On the latest episode of the 83 Weeks Podcast, Eric Bischoff talked about WCWs World War 3 pay-per-view in 1996. Before that show, WCW was having tons of issues regarding crowds that were paid for before he took over in the mid ’90s. Bischoff said that the company switching from handing out tickets for free to becoming a show that was sold out with paid tickets was an astonishing accomplishment and situation to be in.
“It never happened before in WCW,” Bischoff said. “WCW was known for giving tickets away, they would bribe people to go to the show. Now, we’re in this weird situation and otherworldly situation of actually having to turn people away. It was very frickin’ cool.”
Bischoff mentioned how WCW would have to continue to turn away people at the door because now they reached max capacity compared to giving away tickets for the years prior. He said this was the most exciting time for the company because it gave them the ability to make coming to a show feel special and make the fans feel like they needed their tickets as soon as possible.
“For me, I preferred turning people away,” Bischoff said. “I know that doesn’t sound right, but once people started hearing – and they did – that they couldn’t get a ticket, it’s the velvet rope mentality. Once the word gets out that it’s a hot ticket and if you don’t get it fast you’re not going to get one, that affects the rest of the markets you go into going into the future.”
Bischoff also talked about never bouncing his contract around and how he undervalued himself in negotiations. He also said he never compared what he was making to what others in the company were making.
“I don’t care what anyone else makes,” Bischoff said. “Whether they make a lot more for the same job or make less than me, that’s their responsibility. I throw myself into whatever it is I’m doing. If I feel like I’m enjoying it, it’s productive, and making good money, I really don’t care what anyone else makes. As long as I was happy, I didn’t care what anyone else made.
“I am loyal to a fault. To me, sitting back and saying ‘Wow, WCW is coming to me, they want to renegotiate. I’m doubling all of this – record ratings, record house shows, record pay-per-views, record licensing, record merchandising; all of this stuff is happening. I’m going to get every nickel out of it I can.’ That is so opposite of who I am, I just don’t think that way. It’s not loyalty in my mind.”
Bischoff also talked about the differing things he would hear regarding Vince McMahon from talent that came from WWE to WCW. He believed most of the time, talent would come to him saying these things because they believed Bischoff hated Vince and talent were just telling him what he would want to hear.
“It became so obvious to me early on that people are going to tell you what they think you want to hear,” Bischoff said. “People assumed I wanted to hear what an evil person Vince McMahon was, or how oppressive he was. They really believed I was out to get Vince McMahon, and I wasn’t. Despite the narrative that I created as a marketing tool, I don’t blame people for having that impression, but it wasn’t the case.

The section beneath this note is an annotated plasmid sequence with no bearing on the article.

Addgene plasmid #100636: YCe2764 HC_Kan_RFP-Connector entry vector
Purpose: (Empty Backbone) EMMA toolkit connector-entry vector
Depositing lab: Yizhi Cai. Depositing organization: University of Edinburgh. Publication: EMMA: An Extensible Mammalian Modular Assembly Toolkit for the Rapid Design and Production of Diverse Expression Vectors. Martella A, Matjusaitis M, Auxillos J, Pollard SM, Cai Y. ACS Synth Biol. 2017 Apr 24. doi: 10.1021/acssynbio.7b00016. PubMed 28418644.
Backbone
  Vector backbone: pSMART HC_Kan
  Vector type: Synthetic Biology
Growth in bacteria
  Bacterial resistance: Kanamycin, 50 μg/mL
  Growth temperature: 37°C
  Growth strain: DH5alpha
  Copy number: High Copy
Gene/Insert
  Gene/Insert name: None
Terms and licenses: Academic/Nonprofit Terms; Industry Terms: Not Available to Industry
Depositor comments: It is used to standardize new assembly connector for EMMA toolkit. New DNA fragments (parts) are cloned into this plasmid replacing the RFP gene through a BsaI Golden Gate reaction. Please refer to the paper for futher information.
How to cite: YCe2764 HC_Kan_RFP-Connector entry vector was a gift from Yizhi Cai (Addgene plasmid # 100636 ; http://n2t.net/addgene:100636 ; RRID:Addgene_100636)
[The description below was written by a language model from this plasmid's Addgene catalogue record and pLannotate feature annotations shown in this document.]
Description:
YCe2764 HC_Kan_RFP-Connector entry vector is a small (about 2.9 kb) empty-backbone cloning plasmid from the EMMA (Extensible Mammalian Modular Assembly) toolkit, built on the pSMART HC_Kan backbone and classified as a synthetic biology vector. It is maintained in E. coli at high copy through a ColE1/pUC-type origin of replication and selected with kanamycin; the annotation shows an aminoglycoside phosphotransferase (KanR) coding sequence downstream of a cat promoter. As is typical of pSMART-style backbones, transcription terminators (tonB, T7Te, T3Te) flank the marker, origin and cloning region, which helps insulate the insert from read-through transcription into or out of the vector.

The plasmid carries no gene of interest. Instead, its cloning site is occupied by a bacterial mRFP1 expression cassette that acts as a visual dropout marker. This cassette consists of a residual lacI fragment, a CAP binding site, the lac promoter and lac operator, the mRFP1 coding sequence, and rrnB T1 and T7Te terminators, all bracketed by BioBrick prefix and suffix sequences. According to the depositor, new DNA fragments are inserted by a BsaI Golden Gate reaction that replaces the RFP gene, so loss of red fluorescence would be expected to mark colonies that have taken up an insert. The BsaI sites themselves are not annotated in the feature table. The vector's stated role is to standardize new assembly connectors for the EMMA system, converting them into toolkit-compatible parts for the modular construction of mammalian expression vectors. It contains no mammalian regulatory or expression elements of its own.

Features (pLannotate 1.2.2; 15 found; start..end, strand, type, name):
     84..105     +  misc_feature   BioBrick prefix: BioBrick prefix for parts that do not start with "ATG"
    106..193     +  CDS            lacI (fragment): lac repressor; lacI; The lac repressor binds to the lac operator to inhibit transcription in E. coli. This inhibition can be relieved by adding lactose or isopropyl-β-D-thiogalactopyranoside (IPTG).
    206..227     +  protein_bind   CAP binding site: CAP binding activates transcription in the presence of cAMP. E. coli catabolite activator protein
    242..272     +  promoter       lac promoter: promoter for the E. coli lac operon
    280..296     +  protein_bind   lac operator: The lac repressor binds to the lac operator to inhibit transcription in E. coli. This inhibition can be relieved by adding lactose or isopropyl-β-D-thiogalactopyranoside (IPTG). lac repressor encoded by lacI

“The other part of me was thinking the more people would try to impress me with things like that or develop a relationship with me by telling me things I want to hear, the less genuine and honest I thought those people were. I had a tendency to shut down those conversations right away because I didn’t want to hear things that would make me lose respect for the people I was negotiating with. I would make it pretty clear right off the bat that none of this matters, let’s talk about what we’re going to do and not what happened there. It just wasn’t relative to me, but I would hear it a lot.”
Bischoff continued to say some of the stuff he was being told about Vince he would take down and listen to. He said that was rare though, and most of the stuff he was told he looked at as just nonsense because he didn’t get to hear Vince’s side of it.
“Some of it I would take note of,” Bischoff said. “Some of the things I would hear about the way Vince did business was either something that impressed me or it was something that made me realize I don’t want to do that. More often than not, I just looked at it as bullsh**. I just looked at it as people telling what they thought I wanted to hear. I didn’t put a lot of credibility into the things I heard.”
Bischoff also talked about how he was the biggest advocate for putting himself on television during the heat of the Monday Night Wars. He said that choice was made by him, and he thought it was the perfect way to capitalize on the heat he was already generating from the audience as an announcer.
“I had heat from the minute I walked into WCW as an announcer,” Bischoff said. “I didn’t work at it; I wasn’t trying to have heat. When I broke into the industry, I was an anomaly. I was a guy who had never wrestled. You didn’t come up in a wrestling family and laced up a pair of boots? I walked in off the frickin’ street – that right away made me an outsider.
“I was running the company. I had heat. I had come to WCW with heat and built upon it with the audience. Even though I didn’t want it, it was there. It just made sense to me, I could create this plot twist with the guy that’s actually trying to fight off the nWo and the company that he’s running because that makes sense right? Then find out low and behold that he was undermining the company – that’s kind of a big damn deal. Not to sound like an arrogant prick, but I knew I had the ability to pull it off. It was a believable story that I knew would piss people off, and I knew I could carry the heat.”
If you use any of the quotes in this article, please credit 83 Weeks with a h/t to Wrestling Inc. for the transcription.